Whispers started in 2018 and many people thought it was just the reelected Coalition government bragging over policies they weren’t planning to implement.
However, as of March 1, 2020, all modes of public transportation in Luxembourg – trains, buses, and trams – are now completely free of charge throughout the entire country.  According to the Ministry of Mobility and Public Works, this move was made in the hopes that people would move away from driving to reduce the dense traffic congestion in such a small country.
Luxembourg is a small landlocked country in Western Europe surrounded by Germany, France, and Belgium. With a population of roughly 625,000 people in a 2,586sq.km area (roughly the size of Rhode Island), the capital city is intensely congested as workers from neighboring countries are attracted by the booming economy.
Luxemburg is one of the wealthiest countries in Europe and a solid attraction for job seekers. With the highest GDP per capita in the EU, they pay extremely high salaries and it’s no surprise that almost 200,000 workers (half of the workforce) come from neighboring countries. However, the price of housing has remained exorbitant and many of the workers have no choice but to come into the city straight from their own countries – Belgium, France, and Germany.
Is it really free… totally?
A 2016 survey recorded 662 cars on the road per 1000 persons in Luxembourg, the highest count in the entire European Union.  Luxembourg drivers that year spent an average of 33 hours stuck in traffic. Once the day starts, nearly every worker would pull into the major roads at the same time and leave the city tight and unmoving in the morning. The same could be said for evening rush hours. The move to discourage people from driving might bring a significant change. They aim to have at least 20% of all road drivers using public transport over the next five years, and to hopefully alert citizens and visitors of the country’s environmental problems.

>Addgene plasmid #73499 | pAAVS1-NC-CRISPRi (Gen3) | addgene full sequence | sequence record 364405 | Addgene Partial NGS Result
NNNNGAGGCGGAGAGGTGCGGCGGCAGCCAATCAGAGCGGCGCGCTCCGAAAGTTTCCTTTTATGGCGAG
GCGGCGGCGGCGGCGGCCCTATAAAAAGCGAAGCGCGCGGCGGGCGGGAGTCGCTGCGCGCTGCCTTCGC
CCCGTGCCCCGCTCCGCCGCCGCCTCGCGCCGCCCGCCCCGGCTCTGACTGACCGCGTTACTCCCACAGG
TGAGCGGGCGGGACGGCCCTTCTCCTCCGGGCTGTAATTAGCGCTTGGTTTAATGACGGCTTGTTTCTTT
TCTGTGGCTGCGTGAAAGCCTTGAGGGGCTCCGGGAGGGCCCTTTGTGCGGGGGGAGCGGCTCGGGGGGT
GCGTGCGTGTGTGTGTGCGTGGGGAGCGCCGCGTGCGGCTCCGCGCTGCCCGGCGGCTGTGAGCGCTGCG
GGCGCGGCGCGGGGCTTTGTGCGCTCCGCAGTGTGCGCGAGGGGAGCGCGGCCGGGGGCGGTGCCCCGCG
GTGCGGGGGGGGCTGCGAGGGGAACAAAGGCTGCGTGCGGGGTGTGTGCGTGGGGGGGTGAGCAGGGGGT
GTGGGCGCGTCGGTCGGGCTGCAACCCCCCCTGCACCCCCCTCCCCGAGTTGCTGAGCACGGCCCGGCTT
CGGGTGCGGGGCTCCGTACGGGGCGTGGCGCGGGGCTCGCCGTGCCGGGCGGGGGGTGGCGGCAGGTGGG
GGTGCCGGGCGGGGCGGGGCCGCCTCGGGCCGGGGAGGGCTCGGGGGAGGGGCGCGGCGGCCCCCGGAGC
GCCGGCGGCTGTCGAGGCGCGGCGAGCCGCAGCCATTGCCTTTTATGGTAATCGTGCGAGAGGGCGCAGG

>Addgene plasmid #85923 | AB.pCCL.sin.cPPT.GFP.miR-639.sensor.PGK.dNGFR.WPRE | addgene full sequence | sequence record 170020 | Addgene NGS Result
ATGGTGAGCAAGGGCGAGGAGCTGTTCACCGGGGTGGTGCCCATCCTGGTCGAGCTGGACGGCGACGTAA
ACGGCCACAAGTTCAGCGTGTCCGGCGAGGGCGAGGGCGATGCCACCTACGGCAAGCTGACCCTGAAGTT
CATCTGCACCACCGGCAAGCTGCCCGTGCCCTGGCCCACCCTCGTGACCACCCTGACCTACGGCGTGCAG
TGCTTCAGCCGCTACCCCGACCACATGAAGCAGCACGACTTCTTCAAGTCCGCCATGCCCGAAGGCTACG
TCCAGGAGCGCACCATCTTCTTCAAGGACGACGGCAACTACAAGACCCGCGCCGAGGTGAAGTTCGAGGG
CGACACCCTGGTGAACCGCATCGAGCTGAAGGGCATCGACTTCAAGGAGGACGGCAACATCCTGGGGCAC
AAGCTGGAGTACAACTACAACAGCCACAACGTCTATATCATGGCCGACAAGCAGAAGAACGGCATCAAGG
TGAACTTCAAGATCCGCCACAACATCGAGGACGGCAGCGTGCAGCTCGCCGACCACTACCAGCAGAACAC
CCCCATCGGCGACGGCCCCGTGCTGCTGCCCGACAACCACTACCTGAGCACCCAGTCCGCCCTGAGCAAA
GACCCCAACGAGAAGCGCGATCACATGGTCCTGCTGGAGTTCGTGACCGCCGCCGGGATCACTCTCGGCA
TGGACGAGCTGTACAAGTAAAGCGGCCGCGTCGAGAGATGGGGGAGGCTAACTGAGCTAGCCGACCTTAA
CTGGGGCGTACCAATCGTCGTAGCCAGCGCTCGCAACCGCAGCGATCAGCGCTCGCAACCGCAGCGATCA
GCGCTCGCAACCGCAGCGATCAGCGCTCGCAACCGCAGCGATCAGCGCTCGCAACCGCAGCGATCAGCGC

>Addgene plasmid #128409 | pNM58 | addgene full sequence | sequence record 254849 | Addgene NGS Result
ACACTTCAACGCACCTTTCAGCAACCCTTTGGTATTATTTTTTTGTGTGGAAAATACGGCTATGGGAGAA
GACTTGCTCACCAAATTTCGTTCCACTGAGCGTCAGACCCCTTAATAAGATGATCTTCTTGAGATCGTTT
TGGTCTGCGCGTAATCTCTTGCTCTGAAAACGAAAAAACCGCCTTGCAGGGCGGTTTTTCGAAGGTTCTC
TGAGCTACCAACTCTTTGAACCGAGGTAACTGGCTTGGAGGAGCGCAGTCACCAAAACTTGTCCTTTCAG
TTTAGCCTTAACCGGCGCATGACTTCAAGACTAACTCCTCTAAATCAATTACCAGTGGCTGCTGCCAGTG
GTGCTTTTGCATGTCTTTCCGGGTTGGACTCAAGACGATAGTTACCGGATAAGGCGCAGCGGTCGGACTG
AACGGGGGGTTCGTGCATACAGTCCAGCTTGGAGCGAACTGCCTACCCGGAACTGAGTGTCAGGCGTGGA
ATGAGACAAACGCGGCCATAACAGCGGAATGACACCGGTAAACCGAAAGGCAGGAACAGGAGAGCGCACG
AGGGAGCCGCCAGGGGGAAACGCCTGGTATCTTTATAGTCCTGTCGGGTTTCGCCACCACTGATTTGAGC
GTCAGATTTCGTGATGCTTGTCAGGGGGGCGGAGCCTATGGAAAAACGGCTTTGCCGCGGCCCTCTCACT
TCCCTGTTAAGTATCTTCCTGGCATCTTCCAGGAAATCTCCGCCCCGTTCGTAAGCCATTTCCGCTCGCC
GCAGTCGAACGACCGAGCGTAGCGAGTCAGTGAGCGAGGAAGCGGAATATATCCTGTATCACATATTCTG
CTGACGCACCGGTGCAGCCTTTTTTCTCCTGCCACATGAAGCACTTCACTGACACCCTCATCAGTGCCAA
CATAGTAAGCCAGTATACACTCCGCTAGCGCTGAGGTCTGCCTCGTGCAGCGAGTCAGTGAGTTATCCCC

“The country at this very moment is in really good shape. We, the government, want the people to benefit from the good economy.” says Dany Frank, a spokesperson for the Ministry of Mobility and Public Works.
However, questions arose as to how the government would make up for the €41m (£35m; $44m) lost in ticket fares.  Most likely, a chunk or all of the loss would be incorporated into taxpayers’ responsibility. “Of course, just because I call it free transport doesn’t mean nobody pays,” said Mr. Bausch, a member of Luxembourg’s green party, déi Gréng.
However, transportation was never costly across the country. A day’s double fare cost €2 and workers who went for the annual passes would usually have them largely subsided. Also, for road drivers, petrol and diesel are very cheap, so generally, nobody really spends a lot of their earnings on transportation. The entire project would cost the government over €500m, so a €41m loss in ticket fares would seem insignificant at this point.
According to Geoffrey Caruso, a professor at the University of Luxembourg and the Luxembourg Institute of Socio-Economic Research, removing the transportation fares may inadvertently deter people from enjoying their daily walks. Walking is important for overall well being, but the allure of free public transportation is harder to resist than a lot of people imagine.
“Rather than walking 500 meters, you see a bus coming and you say, ‘I (can) get on and travel 500 meters because it’s free,’” he says.
However, on the other hand, the new scheme might trigger the necessary changes needed in the cultural mindset that driving is the primary mode of transportation.
“(The government) might say, ‘It’s important that you ditch your car, and look, we made public transport free’ — and maybe this is helpful given the immense cultural shift we need.“
Luxembourg’s scheme is still in its budding stages, massively interrupted by the coronavirus lockdown, but all things considered, the country should start reaping significant benefits soon enough. The northern French city of Dunkirk (population: 200,000) also introduced free transportation for all its citizens in 2018. By 2020, they are hailing an unexpected increase in the number of bus commuters around the city, so much that the Parisian government almost employed the same measure. However, the idea was only floated around because it was deemed too expensive. Also, the capital city of Estonia, Tallin, introduced the same policy in 2013 but only for residents.
- “Luxembourg is the first country to make all public transport free.” The Guardian. Agence France-Presse. Retrieved November 4, 2020.
- “Passenger cars in the EU.” Europa. Retrieved November 4, 2020.
- “Free transport in Luxembourg, but what’s the cost?” BBC. Paul Kirby. Retrieved November 4, 2020.
- “GDP per capita, consumption per capita and price level indices.” Europa. Retrieved November 4, 2020.